AJ Bell has warned the government risks causing a significant spike in pension fraud cases if it proceeds with reforms to allow savers to trade-in existing annuity policies without introducing extra protections.
Reforms unveiled in December will allow people drawing annuities to sell their contracts from 6 April 2017, extending at-retirement reforms announced in the Budget two years ago.
While there will be an advice requirement in place for pots above a certain size, and risk warnings are to be handed out by providers, according to AJ Bell, there remains a significant danger these people will be targeted by fraudsters.
City of London Police figures show in the six months following the introduction of the pension freedoms in April last year, the amount of money reported stolen through pension scams almost doubled, from £5.4m in the same period in 2014 to £10.6m in 2015.
However, this is likely only to be a small proportion of the fraud cases nationwide since it just applies to those reported to the City of London Police.
HM Revenue & Customs has estimated that around 300,000 people will cash in their annuities in the first year of the reforms, potentially releasing billions of pounds in pension cash, and subsequently making them a target for scammers.
AJ Bell senior analyst Tom Selby said: “The government needs to stop dithering and take meaningful action on pension scams before the secondary annuity reforms are introduced. This is a train crash waiting to happen - policymakers must not sit idly by and watch it unfold.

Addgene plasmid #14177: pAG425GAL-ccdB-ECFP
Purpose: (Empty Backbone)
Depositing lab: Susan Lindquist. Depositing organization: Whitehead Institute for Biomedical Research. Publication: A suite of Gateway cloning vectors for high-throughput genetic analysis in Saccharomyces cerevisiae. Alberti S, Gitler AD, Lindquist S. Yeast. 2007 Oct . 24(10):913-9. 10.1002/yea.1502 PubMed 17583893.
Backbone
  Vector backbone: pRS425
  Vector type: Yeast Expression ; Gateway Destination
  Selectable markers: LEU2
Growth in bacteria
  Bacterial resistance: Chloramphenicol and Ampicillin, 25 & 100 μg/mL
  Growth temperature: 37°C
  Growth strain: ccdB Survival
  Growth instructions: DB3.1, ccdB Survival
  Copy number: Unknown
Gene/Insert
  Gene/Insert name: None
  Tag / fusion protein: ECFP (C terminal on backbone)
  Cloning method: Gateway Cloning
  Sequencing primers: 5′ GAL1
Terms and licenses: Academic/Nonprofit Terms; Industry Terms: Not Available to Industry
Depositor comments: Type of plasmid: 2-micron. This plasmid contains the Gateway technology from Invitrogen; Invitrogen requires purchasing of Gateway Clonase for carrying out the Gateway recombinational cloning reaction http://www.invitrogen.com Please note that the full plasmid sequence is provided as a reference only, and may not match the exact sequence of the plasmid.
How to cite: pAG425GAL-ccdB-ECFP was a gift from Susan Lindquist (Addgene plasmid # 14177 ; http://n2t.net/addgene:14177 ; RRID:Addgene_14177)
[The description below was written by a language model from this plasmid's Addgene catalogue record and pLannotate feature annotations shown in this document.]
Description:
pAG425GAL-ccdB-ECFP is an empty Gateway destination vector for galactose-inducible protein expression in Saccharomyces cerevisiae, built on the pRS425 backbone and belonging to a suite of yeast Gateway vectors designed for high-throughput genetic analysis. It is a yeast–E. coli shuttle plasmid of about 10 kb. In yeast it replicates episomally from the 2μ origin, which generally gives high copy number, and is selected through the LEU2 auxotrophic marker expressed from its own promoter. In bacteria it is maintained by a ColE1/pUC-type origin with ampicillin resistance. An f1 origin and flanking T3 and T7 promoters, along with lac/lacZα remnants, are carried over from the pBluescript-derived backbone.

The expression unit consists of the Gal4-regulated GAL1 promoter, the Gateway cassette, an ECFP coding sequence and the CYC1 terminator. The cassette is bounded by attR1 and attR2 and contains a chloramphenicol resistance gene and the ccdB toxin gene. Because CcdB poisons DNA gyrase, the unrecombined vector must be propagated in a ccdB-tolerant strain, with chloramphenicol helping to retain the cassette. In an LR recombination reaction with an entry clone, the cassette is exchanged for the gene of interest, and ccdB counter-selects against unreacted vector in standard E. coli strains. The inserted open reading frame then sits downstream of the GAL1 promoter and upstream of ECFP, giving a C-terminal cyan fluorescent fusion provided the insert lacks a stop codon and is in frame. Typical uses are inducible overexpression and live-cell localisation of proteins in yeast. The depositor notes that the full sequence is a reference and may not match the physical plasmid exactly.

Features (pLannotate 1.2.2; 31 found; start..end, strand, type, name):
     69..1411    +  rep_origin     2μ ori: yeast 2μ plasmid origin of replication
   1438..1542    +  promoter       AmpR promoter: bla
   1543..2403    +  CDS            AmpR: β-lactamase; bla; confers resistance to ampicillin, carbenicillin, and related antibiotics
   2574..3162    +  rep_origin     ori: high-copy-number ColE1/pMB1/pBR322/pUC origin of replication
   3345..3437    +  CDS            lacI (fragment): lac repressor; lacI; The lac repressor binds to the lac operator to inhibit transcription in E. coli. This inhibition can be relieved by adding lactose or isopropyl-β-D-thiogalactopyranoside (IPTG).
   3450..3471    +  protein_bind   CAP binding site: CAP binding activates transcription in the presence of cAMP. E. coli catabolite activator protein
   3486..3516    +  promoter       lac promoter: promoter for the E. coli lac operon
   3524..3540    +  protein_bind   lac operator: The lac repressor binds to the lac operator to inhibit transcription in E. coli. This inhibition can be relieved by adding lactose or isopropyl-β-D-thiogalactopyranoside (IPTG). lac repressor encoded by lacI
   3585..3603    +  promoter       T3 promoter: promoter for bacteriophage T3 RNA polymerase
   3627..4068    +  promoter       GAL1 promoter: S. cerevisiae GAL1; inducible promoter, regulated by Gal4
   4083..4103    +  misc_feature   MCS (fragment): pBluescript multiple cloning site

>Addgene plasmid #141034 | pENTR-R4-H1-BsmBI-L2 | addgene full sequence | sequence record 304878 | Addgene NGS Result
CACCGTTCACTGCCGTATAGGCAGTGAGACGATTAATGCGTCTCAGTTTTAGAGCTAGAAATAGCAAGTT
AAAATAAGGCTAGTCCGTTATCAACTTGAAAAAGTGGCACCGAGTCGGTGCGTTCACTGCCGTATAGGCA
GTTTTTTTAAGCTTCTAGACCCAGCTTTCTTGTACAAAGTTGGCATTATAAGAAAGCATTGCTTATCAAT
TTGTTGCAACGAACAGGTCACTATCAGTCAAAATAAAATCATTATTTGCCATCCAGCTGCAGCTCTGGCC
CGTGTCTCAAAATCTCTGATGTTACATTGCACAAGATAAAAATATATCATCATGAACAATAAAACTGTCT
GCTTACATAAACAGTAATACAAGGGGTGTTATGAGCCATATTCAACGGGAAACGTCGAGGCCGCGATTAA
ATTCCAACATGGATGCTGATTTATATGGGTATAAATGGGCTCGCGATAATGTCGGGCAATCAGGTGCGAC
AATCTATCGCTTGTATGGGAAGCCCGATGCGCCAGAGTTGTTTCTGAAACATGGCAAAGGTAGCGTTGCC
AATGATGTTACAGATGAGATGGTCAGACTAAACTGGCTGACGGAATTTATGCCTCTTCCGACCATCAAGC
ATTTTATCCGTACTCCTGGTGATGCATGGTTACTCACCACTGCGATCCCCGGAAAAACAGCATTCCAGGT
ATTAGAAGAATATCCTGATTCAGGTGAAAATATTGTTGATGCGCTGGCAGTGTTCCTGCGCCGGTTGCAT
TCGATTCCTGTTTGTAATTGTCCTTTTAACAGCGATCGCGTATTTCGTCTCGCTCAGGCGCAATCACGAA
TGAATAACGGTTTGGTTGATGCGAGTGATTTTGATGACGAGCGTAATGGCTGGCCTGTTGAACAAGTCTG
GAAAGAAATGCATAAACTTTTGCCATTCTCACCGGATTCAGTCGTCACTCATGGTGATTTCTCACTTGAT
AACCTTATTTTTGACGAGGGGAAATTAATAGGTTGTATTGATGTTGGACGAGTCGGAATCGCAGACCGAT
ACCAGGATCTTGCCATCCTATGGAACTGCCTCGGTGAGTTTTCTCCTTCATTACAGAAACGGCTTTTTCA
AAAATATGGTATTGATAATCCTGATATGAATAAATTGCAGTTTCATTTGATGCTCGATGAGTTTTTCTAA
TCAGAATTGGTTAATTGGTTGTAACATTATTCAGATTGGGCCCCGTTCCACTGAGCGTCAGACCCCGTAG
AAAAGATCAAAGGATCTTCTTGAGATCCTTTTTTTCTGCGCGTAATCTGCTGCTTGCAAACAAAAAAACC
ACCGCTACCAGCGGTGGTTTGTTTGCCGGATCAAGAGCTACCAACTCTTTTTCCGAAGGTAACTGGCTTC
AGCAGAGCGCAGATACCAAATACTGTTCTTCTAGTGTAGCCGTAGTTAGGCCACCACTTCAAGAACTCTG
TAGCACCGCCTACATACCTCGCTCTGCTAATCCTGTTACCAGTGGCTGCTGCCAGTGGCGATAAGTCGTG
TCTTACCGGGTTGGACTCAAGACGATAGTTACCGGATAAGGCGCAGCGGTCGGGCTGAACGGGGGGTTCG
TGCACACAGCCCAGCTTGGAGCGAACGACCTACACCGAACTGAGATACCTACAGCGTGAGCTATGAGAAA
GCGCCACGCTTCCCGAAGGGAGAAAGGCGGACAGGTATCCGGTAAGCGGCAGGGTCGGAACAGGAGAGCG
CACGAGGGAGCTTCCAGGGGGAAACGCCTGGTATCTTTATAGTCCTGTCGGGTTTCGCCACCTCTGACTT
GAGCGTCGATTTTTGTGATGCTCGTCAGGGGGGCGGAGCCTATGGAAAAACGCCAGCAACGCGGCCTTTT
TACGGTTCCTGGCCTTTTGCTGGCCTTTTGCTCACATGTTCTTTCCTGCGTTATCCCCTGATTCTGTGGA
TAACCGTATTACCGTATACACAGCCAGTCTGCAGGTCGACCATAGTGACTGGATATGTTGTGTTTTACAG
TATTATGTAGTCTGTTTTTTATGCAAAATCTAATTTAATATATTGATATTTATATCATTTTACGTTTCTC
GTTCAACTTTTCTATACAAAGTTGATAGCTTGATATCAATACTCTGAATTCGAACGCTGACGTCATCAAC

“Pension scammers ruin peoples’ lives, and it is incumbent on everyone connected to the pensions industry – including politicians, regulators and providers – to do all in our power to defeat them.
“Banning cold calling for pensions would not solve the problem of pension fraud altogether, but it would provide a real deterrent to scammers by cutting off one of their primary methods of contacting retirees.”
Richard Ross, director of Norwich-based adviser Chadwicks, said: "It's a misplaced policy anyway. It plays into our natural behavioural biases.
"People will tend to want to spend today and not save for tomorrow. Introducing a secondary annuity market creates more risks than it does advantages."